Visualize the Changing Planet with New Landsat Explorer Web App

The new Landsat Explorer web app from Esri enables users to wield Landsat imagery to explore geology, vegetation, agriculture, and cities anywhere in the world. The app, driven by publicly accessible image services, offers a way to better visualize the planet and understand how the earth has changed over time.

A false color band combination, where vegetation appears in red, delineates the Exumas Islands in the Bahamas. With the Scatter Plot tool, users can select two bands to plot on a graph, with the more frequent occurrences appearing on this graph in red.
A false color band combination, where vegetation appears in red, delineates the Exumas Islands in the Bahamas. With the Scatter Plot tool, users can select two bands to plot on a graph, with the more frequent occurrences appearing on this graph in red.

Using the app is simple: Open it in a web browser, search for a location, and apply analysis tools on the fly to get immediate, dynamic results. With no download required, Landsat Explorer users get instant, interactive access to an extensive collection of multispectral, multitemporal Landsat imagery.

Landsat satellites have been collecting information about the earth’s surface for almost 45 years. Each Landsat image contains multiple bands of spectral data gathered at different wavelengths. More than just offering pictures of the planet, Landsat’s different bands can be combined and analyzed to learn about what is happening on the ground, beyond what the eye can see.

Landsat Explorer is powered by Esri’s Landsat image service, which includes more than 500,000 Landsat scenes with over 500 new scenes added daily. This is made possible in part by Amazon Web Services (AWS) and its Landsat on AWS dataset, which hosts Landsat 8 scenes (from 2013 to present) for free. Esri’s Landsat image service combines this massive Landsat 8 collection with the Landsat Global Land Survey (GLS) datasets from 1975, 1990, 2000, 2005, and 2010. The result is four decades of global coverage. And while the Landsat Explorer app is a simple way to interact with this dataset, the Landsat image service can also be used directly in a wide range of other Esri apps and software, including ArcGIS Pro.

Beyond enabling users to instantly view half a million Landsat images using different band combinations or enhancements, Landsat Explorer offers extensive analytical capabilities. The visualization and analysis tools let users do the following, all on the spot:

The Change Detection tool identifies flooded areas in Allahabad, India, in green. The tool calculates a water index, then discerns the difference between a Landsat image taken before the flood and one taken during the flood. (The threshold for what counts as a change can be adjusted dynamically to improve precision.)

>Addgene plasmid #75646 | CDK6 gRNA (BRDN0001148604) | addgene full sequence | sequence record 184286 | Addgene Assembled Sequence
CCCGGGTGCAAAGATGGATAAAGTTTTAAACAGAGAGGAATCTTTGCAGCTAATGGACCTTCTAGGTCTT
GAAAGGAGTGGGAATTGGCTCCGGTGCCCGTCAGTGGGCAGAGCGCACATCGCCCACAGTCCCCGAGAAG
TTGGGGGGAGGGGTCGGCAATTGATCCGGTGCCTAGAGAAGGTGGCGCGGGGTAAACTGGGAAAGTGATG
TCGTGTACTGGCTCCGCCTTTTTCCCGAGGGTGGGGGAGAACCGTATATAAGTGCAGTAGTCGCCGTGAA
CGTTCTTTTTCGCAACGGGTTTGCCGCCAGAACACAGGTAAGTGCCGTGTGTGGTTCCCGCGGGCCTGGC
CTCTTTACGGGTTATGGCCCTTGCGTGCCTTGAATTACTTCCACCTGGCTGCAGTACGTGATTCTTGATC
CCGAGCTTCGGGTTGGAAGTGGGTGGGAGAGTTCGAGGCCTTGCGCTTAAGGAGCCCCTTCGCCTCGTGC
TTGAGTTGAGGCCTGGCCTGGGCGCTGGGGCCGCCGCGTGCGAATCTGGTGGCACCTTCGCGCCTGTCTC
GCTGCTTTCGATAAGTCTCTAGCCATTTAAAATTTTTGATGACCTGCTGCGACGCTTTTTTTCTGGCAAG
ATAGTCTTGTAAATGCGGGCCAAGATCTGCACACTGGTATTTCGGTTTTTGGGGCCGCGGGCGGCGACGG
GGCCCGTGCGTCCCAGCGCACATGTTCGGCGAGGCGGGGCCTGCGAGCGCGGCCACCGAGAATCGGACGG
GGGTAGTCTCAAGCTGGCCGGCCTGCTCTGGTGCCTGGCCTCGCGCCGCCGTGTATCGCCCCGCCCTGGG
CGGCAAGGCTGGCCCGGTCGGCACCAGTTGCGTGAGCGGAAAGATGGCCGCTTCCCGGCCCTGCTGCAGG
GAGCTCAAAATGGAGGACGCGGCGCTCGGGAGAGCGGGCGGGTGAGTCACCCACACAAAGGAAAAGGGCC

This means that users can calculate the Normalized Difference Vegetation Index, or NDVI (which employs different spectral bands to indicate the presence of healthy green vegetation), on demand anywhere in the world. They can also compare NDVI values at two points in time, visualizing increases or decreases in NDVI as they pan and zoom. To get a better idea of how to employ all the app’s tools, users can check out the included tutorial, which exhibits the app’s full capabilities.

Users can apply Landsat Explorer’s analysis tools in myriad ways. Perhaps a user is curious about how her hometown has expanded since childhood. To find out, she can zoom to her hometown and use the app’s time slider to dynamically compare before and after images. Maybe a student would like to quickly quantify areas of agriculture usage or forest burn. He can use the Mask tool to identify specific types of land cover, like farmland, and interactively set thresholds to increase the results’ precision. Additionally, a journalist might want to measure the extent of a flood, such as the one that occurred in Allahabad, India, in 2016. She can quickly find the answer by selecting images before and during the flood and then using the Change Detection tool to highlight the affected areas. If the journalist then wants to share her discoveries, she can save her results to ArcGIS Online or as a local file.

Landsat Explorer also serves as inspiration for users who want to develop their own apps to engage with imagery. Landsat Explorer is open source, developed using ArcGIS API for JavaScript, so interested developers can find more information here about building similar apps. Users who want a more supported experience can create similar imagery apps using Web AppBuilder for ArcGIS and its wizard-like, what-you-see-is-what-you-get interface in conjunction with the Web AppBuilder for Image Services (WABIS) add-in widgets.

Landsat Explorer joins Esri’s existing suite of Landsat apps, including the Landsat Arctic and Antarctic Apps. Whether users answer their own questions by applying Landsat Explorer’s powerful analysis tools or take the small leap to create their own imagery apps, it’s never been simpler to instantly visualize and dynamically analyze the earth’s surface.